Researches and campaigners say that UK needs at least 11,000 more school nurses to deal with the increasingly complex needs of young individuals after the pandemic, to prevent them from developing serious mental health problems.
Within the last five years the number of school nurses have fallen by 35% and research which was conducted by the University of Birmingham, Oxford Brookes University and Oxford Health NHS foundation trust has found that a lack of long-term investment has risen to many local areas scrapping the roles altogether.
Dr. Georgia Cook, A researcher from Oxford Brookes University said that after the survey, nurses from 78 schools shared feelings of exhaustion, low morals and stress. To carryout preventive public health work, policymakers need to promote and recognize the integral role of school nurses. This should be supported by a sufficient workforce. The key to increase complex needs of children and young individuals in the wake if the pandemic is by school nurse numbers.
Cook suggested by Commissioning school public health models that placed experienced nurses in leadership roles within school, the local authorities and government should emphasize the value of school nurses.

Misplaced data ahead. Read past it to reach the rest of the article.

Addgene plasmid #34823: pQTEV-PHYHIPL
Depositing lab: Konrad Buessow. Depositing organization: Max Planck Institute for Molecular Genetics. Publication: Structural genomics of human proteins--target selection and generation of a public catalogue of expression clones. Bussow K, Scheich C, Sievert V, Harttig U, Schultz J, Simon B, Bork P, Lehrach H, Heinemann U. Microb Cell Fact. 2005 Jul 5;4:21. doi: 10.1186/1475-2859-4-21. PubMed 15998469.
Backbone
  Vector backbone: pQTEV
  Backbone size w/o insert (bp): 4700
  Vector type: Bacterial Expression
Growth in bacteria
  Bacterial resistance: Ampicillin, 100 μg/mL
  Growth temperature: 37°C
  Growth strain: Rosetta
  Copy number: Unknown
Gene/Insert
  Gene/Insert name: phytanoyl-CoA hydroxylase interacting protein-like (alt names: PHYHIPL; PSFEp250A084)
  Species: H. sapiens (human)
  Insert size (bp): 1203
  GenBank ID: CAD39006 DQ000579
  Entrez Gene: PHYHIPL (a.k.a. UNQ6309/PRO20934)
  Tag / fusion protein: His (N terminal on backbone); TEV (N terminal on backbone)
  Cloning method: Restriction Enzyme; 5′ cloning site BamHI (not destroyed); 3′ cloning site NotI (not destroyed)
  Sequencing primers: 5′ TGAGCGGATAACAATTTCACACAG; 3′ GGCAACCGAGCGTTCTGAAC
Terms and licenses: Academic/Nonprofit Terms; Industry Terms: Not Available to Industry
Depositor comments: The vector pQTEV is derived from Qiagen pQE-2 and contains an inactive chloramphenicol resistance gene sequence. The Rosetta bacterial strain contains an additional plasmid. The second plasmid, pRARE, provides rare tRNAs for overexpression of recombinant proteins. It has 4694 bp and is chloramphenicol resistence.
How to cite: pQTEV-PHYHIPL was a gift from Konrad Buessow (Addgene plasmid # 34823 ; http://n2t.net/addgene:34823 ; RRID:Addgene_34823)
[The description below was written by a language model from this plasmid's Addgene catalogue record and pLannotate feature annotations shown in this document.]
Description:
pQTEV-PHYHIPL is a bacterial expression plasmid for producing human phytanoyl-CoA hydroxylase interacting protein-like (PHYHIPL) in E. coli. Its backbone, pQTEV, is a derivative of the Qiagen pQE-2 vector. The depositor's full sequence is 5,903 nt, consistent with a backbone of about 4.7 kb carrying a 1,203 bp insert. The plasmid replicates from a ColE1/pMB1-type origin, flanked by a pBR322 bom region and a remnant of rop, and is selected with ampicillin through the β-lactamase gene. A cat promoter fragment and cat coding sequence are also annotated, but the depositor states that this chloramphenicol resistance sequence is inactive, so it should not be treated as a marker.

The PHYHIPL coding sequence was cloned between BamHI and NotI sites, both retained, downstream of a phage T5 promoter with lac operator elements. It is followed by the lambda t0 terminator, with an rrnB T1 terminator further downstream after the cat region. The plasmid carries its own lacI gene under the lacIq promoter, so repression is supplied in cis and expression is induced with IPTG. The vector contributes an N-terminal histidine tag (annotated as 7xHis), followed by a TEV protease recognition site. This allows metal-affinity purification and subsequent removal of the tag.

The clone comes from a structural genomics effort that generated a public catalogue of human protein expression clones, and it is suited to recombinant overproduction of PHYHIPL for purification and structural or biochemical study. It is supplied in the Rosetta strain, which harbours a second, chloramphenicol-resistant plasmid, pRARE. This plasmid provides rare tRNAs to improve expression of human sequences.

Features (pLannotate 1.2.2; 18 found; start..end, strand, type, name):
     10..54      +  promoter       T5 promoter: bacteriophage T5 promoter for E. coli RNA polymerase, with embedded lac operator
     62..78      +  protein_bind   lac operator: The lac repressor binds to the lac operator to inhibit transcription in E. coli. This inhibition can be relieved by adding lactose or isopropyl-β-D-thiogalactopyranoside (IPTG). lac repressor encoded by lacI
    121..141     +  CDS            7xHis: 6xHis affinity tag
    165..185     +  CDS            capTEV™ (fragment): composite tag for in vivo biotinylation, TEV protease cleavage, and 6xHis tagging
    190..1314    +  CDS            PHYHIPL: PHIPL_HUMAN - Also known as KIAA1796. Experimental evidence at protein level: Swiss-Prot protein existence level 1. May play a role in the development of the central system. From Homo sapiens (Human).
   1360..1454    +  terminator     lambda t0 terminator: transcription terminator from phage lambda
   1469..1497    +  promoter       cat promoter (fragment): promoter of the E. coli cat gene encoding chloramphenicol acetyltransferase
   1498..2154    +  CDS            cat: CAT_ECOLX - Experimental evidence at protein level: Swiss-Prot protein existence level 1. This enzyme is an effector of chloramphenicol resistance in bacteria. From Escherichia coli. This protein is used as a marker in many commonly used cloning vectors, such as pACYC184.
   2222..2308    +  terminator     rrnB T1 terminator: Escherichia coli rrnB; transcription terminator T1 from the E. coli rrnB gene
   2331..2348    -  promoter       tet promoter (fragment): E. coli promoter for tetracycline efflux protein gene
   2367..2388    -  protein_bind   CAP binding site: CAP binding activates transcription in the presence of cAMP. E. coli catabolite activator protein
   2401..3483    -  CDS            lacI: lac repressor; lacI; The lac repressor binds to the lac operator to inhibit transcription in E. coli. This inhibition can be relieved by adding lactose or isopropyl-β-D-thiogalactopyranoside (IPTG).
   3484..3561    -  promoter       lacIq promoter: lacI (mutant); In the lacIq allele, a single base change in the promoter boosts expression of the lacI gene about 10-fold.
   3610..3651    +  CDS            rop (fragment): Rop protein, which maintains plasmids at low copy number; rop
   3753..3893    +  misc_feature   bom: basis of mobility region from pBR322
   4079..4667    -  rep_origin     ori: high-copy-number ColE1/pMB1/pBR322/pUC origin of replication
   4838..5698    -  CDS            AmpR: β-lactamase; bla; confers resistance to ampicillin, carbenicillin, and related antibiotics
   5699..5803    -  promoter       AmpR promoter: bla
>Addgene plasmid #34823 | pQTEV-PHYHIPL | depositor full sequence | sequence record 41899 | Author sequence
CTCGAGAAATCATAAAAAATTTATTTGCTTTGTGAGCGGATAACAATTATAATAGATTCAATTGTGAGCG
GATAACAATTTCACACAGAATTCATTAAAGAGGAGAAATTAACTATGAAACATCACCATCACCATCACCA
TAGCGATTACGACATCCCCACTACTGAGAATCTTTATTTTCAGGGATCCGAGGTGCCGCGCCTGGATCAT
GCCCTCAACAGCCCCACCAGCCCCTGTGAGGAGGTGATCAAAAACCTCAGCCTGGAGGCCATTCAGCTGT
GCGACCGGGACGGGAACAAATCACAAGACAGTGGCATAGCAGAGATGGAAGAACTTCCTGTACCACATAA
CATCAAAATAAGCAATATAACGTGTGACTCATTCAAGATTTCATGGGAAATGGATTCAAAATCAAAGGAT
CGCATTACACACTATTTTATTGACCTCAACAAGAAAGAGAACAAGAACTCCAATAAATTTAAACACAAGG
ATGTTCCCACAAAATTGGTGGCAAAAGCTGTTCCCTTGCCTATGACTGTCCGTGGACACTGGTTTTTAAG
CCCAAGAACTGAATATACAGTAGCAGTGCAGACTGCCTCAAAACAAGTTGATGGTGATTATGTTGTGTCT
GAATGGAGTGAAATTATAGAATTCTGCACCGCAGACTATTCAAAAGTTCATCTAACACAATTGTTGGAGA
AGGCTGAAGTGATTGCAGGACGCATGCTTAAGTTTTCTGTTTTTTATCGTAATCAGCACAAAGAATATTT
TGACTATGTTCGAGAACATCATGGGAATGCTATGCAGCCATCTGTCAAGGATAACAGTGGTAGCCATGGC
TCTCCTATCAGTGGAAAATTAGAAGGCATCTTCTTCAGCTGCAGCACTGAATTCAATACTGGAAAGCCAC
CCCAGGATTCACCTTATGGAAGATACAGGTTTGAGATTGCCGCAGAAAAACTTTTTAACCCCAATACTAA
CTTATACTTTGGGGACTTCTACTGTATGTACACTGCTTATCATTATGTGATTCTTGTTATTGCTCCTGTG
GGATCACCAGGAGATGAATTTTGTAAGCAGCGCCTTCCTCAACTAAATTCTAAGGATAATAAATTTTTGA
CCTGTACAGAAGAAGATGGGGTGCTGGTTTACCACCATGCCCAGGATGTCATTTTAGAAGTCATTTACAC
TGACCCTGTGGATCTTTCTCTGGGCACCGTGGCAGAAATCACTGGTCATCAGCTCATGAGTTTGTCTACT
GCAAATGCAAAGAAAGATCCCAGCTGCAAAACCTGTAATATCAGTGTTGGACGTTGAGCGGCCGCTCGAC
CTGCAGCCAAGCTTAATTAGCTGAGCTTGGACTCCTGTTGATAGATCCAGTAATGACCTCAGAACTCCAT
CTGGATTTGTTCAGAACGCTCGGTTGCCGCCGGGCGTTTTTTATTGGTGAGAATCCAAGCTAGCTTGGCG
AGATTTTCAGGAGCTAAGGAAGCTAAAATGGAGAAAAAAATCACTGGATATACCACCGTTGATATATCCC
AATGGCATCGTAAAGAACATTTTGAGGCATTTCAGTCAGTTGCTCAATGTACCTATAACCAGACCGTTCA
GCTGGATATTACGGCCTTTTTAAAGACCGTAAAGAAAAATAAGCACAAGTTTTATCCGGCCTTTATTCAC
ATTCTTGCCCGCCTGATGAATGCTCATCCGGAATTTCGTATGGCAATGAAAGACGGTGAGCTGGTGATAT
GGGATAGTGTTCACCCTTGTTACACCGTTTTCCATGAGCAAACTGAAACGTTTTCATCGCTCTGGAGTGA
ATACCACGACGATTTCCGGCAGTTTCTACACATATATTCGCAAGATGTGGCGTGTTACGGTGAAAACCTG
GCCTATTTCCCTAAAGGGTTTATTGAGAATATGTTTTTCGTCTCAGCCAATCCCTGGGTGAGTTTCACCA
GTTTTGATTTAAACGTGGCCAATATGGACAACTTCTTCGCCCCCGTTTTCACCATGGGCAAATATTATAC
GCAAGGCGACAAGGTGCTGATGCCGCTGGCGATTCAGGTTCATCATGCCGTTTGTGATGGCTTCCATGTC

Recruiting 11,500 additional school nurses would involve a wage cost of pounds 445 M and training cost of pounds 805 M, was mentioned in a recent Institute for Public policy Research Report.
Bekaert said that this would be difficult, but suggested, over a decade it could take place, by investing pounds 80M a year in training schemes for school nurses. The areas where schools are deprived, to first receive additional health staff.
An inclusion specialist at the association of school and college leaders, Margaret Mulholland said that although schools “greatly value the work that nurses do” cuts to local public health services had reduced numbers and she would like to see funding to have a shared nurse for at least every two schools. She also said that although some schools prefer to employ their own nurse, budget constraints mean this is not possible in most cases without making cuts elsewhere.
A spokesperson from the Department of Health and Social care said that the school nurses were the responsibility of local authority commissioners, working with their service provider, based upon the local needs, to determine the school nurse numbers.